The David Stather Library, a remarkable private collection put together over a lifetime by an avid bibliophile, was sold in a single-owner sale at Tennants Auctioneers, North Yorkshire on 25th January. The collection reflected his overriding interests in history and the law, and each book had been lovingly preserved by Stather. The quality and rarity of the volumes in the library was reflected in exceptionally high prices across the sale and a 99% sold rate.
A central theme of the collection was the English Civil War, and the top lot of the sale was a group our forty-one Civil War Pamphlets, which sold for a surprise £16,000 (plus buyer’s premium) against an estimate of £400-600. Also selling well were a group of ten Yorkshire Civil War Pamphlets (sold for £3,800), and a letter from Sir Thomas Glemham (c.1594-1649) relating to the Siege of Carlisle in 1644 (sold for £2,000). The letter from the Royalist soldier and Commander-in-Chief of the four northernmost counties is thought to have been sent to Prince Rupert, and describes the siege, local opposition, and the difficulties in raising money for the subsistence of the Garrison.
A mid-16th century copy of ‘The Workes of Sir Thomas More’, which belonged to the Roper family, sold for £10,000. William Roper, or Rooper (1496-1578) was Thomas More’s son-in-law, who had lived in More’s household for 16 years having married his daughter Margaret. The title page is inscribed ‘William Rooper, the only true owner of’. Roper, originally from Kent, was a lawyer and member of Parliament and wrote a highly regarded biography of More. The book was passed down through the Roper family.
Further lots of note included one of the earliest items in the sale, an incunable printed in 1495 of the first English translation of the Vitas Patrum, often attributed to Saint Jerome, translated out of the French by William Caxton and printed by Wynkyn de Worde (sold for £9,000). A copy of The Great Bible printed by Edwarde Whitchurche in London in 1549 sold for £8,500 and a 1573 copy of one of the foundation texts of the Church of England by William Tyndale, John Frith and Dr Barnes sold for £8,000. With Pilgrim Fathers interest was a manuscript document of 1651, signed by Edward Winslow, a leader of the Pilgrim Fathers who sailed on The Mayflower to New England in 1620. The document, which sold for £4,000, dates from after his return to England in 1646, when he had joined the board of ‘The Committee of Sequestration and Advancement of Money and for Compounding with Delinquents’, which allowed Royalists whose estates had been confiscated during the Civil War to pay a fine to recover them, so long as they pledged to not take up arms against Parliament.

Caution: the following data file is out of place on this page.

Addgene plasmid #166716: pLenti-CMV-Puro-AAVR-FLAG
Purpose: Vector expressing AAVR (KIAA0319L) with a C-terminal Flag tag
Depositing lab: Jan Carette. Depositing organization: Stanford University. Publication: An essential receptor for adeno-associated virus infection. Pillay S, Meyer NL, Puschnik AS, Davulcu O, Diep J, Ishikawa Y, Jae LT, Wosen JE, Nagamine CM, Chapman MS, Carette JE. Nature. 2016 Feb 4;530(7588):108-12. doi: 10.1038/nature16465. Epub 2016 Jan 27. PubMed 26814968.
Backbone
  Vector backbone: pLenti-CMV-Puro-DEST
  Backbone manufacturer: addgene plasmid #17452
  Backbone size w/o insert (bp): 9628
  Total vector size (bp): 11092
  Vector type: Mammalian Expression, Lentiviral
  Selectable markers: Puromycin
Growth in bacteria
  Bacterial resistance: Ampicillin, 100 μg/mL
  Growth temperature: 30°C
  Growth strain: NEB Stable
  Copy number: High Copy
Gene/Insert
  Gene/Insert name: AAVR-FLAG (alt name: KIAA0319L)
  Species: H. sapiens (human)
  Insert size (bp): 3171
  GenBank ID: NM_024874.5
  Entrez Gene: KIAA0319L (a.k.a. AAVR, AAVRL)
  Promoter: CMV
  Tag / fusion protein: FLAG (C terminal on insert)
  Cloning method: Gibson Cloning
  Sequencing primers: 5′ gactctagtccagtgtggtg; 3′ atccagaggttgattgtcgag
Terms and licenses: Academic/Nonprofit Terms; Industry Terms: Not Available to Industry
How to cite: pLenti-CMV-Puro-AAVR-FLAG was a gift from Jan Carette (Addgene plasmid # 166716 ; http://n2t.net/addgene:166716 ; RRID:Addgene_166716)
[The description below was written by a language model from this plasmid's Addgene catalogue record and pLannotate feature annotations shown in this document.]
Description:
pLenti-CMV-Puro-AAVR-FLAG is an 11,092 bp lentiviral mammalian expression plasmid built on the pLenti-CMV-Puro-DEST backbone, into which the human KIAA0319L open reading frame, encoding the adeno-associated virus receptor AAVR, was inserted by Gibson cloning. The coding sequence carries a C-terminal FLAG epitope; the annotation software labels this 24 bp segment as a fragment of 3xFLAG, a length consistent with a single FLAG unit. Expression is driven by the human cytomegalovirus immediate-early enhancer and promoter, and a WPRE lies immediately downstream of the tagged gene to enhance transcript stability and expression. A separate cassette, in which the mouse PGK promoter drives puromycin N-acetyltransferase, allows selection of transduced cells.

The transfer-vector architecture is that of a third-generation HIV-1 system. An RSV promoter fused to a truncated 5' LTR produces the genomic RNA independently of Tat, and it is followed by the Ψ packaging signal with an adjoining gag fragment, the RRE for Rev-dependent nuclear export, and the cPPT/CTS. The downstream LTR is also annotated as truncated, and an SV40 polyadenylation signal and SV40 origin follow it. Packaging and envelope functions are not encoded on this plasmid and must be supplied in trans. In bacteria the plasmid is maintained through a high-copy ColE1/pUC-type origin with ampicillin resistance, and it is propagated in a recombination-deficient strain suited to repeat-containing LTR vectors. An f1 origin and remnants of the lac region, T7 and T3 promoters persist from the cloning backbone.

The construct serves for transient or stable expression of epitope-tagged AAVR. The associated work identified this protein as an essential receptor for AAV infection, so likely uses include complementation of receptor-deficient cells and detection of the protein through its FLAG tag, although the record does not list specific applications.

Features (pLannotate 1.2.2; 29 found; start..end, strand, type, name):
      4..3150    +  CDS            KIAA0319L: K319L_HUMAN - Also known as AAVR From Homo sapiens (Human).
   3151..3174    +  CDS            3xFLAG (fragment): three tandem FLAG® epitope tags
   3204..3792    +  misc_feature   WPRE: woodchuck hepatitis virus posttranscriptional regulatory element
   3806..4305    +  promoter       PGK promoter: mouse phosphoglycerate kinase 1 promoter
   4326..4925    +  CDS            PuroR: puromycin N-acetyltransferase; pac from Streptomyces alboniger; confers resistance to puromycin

One of the most eagerly anticipated sections of the library focused on intriguing early books on witchcraft, which certainly caught the eye of bidders and produced some of the top lots of the sale. Highlights included Reginald Scot’s 1584 first edition of ‘The Discoverie of Witchcraft…’ and the 1665 third edition of his ‘The Discovery of Witchcraft’, which sold for £6,000 each, and a 1615 copy of Jakob Spenger and Henricus Institoris’ ‘Malleus Maleficarum’ bound together with four other volumes, which old for £5,500.
David Stather (1940-2022) was a lawyer who’s early interest in history and books was sparked during his school days at Pocklington School, near York. It was during this time that he discovered Spelman’s, a renowned antiquarian book shop in Micklegate, York, where he was advised by Ken Spelman himself. After a career in private practice and in legal aid, his retirement years in Wilberfoss, near York, afforded him the time to devote himself to local historical research and to his antiquarian books. He rescued many worthy books in a forlorn state and had them bound in befitting style, taking great pleasure in ensuring their continued survival for centuries to come.
The David Stather Library Sale achieved a total hammer price of £272,570, far exceeding its pre-sale estimate with an impressive sold rate of 99% for the 228 lots.